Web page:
Refugees now account for 23% of the total population in Lebanon. The impact of this on Lebanese society is considerable: growing unemployment and poverty combined with enormous pressure on public services and infrastructure.
Samira is one of the refugees who fled to Lebanon and built a new life there. When she first came to Lebanon with her two children, she could only think about the war she had left behind. "The last news I heard was that my house had been destroyed," she said. She realised then that she could not go back home, and so she decided to build her life in Lebanon.
But how? There were no savings left. She had lost everything because of the war. Her Lebanese neighbour Souad offered to help her. Samira wanted to start a business renting out wedding dresses. Souad suggested that they take out a loan together so that they could support each other with the repayment. They received a loan from microfinance institution Al Majmoua. As a result, Samira was able to build up a successful wedding dress business, and her income has doubled.
Al Majmoua in Lebanon
Al Majmoua provides loans to over 80,000 small-scale entrepreneurs. The microfinance institution is committed to contributing to a financial sector accessible to all social groups, especially those on low incomes. Al Majmoua has worked closely with the International Rescue Committee (IRC) and the UN Refugee Organisation to develop loans for refugees. Al Majmoua now provides loans to more than 8,500 Syrian refugees; over 80% of these refugees are women.
Overcoming the risk
Al Majmoua is doing pioneering work to develop loans for refugees. Alia Farhat from Al Majmoua: "Many institutions are still reluctant to provide financing for refugees. They see lots of obstacles. Will refugees pay back their loans, will they return to their homeland, and do they have the right identity documents? Supporting this group is a key part of the impact we want to make."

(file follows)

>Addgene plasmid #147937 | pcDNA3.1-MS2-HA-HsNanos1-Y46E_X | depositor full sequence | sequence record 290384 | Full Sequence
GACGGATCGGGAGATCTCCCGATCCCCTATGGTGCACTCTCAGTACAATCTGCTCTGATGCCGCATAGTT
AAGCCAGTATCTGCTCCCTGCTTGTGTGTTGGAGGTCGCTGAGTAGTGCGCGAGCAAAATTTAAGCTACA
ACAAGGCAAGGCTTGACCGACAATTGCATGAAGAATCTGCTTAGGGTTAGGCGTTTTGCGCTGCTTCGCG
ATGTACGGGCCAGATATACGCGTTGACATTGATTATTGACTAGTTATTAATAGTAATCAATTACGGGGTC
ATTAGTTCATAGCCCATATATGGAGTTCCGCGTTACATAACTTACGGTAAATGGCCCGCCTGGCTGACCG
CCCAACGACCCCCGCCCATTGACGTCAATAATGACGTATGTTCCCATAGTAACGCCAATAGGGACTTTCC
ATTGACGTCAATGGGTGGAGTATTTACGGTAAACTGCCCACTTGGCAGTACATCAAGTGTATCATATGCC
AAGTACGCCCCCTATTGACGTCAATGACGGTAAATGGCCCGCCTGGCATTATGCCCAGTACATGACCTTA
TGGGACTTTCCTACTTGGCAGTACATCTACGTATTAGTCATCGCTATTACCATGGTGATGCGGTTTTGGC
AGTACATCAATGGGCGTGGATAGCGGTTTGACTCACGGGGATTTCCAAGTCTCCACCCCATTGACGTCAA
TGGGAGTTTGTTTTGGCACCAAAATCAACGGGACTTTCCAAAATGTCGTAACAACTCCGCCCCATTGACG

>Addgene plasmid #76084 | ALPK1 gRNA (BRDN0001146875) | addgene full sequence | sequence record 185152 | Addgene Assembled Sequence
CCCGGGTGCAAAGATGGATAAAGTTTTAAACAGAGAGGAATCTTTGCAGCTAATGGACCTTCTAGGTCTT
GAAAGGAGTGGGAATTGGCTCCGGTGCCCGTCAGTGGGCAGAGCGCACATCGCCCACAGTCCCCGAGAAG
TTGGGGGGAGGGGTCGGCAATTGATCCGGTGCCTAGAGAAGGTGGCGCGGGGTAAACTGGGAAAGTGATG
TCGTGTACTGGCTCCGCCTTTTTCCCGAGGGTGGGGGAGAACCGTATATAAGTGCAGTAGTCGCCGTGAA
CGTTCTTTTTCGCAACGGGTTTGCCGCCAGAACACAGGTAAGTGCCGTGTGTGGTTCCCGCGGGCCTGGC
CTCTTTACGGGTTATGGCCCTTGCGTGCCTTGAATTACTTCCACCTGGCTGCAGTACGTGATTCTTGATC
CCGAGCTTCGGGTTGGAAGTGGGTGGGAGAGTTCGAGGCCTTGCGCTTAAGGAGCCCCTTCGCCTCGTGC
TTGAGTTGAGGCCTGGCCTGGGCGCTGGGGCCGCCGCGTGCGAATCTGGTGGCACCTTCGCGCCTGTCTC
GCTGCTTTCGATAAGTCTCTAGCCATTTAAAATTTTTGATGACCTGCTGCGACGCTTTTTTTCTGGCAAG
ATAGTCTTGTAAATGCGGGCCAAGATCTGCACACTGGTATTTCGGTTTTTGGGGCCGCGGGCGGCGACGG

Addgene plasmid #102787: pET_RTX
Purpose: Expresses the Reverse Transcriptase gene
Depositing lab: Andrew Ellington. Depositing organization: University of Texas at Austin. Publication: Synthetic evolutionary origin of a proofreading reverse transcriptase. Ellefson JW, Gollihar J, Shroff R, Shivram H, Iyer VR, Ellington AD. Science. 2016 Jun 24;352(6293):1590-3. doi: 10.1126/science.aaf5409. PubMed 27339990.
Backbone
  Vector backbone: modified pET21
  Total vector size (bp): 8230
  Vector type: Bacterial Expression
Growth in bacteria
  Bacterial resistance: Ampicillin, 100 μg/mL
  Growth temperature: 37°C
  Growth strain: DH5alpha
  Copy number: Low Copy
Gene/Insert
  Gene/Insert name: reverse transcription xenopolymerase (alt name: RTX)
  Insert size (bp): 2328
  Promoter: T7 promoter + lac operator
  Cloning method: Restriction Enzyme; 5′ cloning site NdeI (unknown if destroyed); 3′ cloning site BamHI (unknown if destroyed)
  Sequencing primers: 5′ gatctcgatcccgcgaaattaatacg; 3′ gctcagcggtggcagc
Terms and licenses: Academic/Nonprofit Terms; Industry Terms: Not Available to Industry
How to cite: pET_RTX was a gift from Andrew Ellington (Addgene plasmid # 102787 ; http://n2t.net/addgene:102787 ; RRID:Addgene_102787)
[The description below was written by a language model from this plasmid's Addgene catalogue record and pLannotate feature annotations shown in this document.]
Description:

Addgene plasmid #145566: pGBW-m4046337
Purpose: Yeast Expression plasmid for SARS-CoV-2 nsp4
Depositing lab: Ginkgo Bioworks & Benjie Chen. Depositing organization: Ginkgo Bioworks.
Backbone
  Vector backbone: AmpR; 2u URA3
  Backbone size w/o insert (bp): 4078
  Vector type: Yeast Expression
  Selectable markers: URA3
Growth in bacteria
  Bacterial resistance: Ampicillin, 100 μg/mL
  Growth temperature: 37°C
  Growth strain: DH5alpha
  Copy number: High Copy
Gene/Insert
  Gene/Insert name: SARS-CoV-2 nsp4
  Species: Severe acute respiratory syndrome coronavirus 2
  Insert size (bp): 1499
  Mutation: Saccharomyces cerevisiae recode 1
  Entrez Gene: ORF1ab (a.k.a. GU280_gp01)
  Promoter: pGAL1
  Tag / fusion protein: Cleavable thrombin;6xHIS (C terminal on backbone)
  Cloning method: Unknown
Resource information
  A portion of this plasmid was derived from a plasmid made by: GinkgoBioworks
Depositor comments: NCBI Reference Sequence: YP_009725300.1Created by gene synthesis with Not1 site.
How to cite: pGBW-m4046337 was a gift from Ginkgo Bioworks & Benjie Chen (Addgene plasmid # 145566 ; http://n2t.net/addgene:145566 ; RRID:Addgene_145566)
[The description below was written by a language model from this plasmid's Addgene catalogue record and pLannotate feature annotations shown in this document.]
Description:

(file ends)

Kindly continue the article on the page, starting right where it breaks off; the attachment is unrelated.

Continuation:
Al Majmoua started with training and financial education. Later it provided group loans to groups of Syrian and Lebanese women who acted as a guarantee for each other. These groups were deliberately mixed to stimulate mutual trust. "Many Lebanese people see Syrian refugees as a risk and by doing this we can break down some of these notions."
60 million refugees
Alia sees changes to legislation and regulations as one of the most important steps that must be taken to increase the availability of loans for refugees. There are still many legal barriers. Just consider trying to open a bank account without the correct paperwork or a fixed address. According to Alia: "If the rules keep saying 'it's not possible', then that can bring certain risks. Refugees will look for other ways to make money. Prostitution is one example of this. Or child labour."
The role of microfinance for refugees is increasingly recognised. "It's good to see that more and more microfinance institutions are becoming interested in this group. This is also because there is more information about things like the repayment percentage of these loans. It is almost 100%," says Fadoua Boudiba, Senior Investment Officer. She is involved in managing and building the inclusive finance investment portfolio in the Middle East and North Africa, including Al Majmoua.
"Thanks to microfinance, people can participate again. And that is what microfinance is all about; supporting people who are excluded from financial services. Because we have to be realistic—the refugee problem will not disappear. More than 60 million people worldwide have fled their country. Many will not return and want to build a new life for themselves. Let's give them that chance."
Triodos Microfinance Fund and Triodos Fair Share Fund have provided a loan to Al Majmoua to increase its outreach. Find out more about our investments in inclusive finance.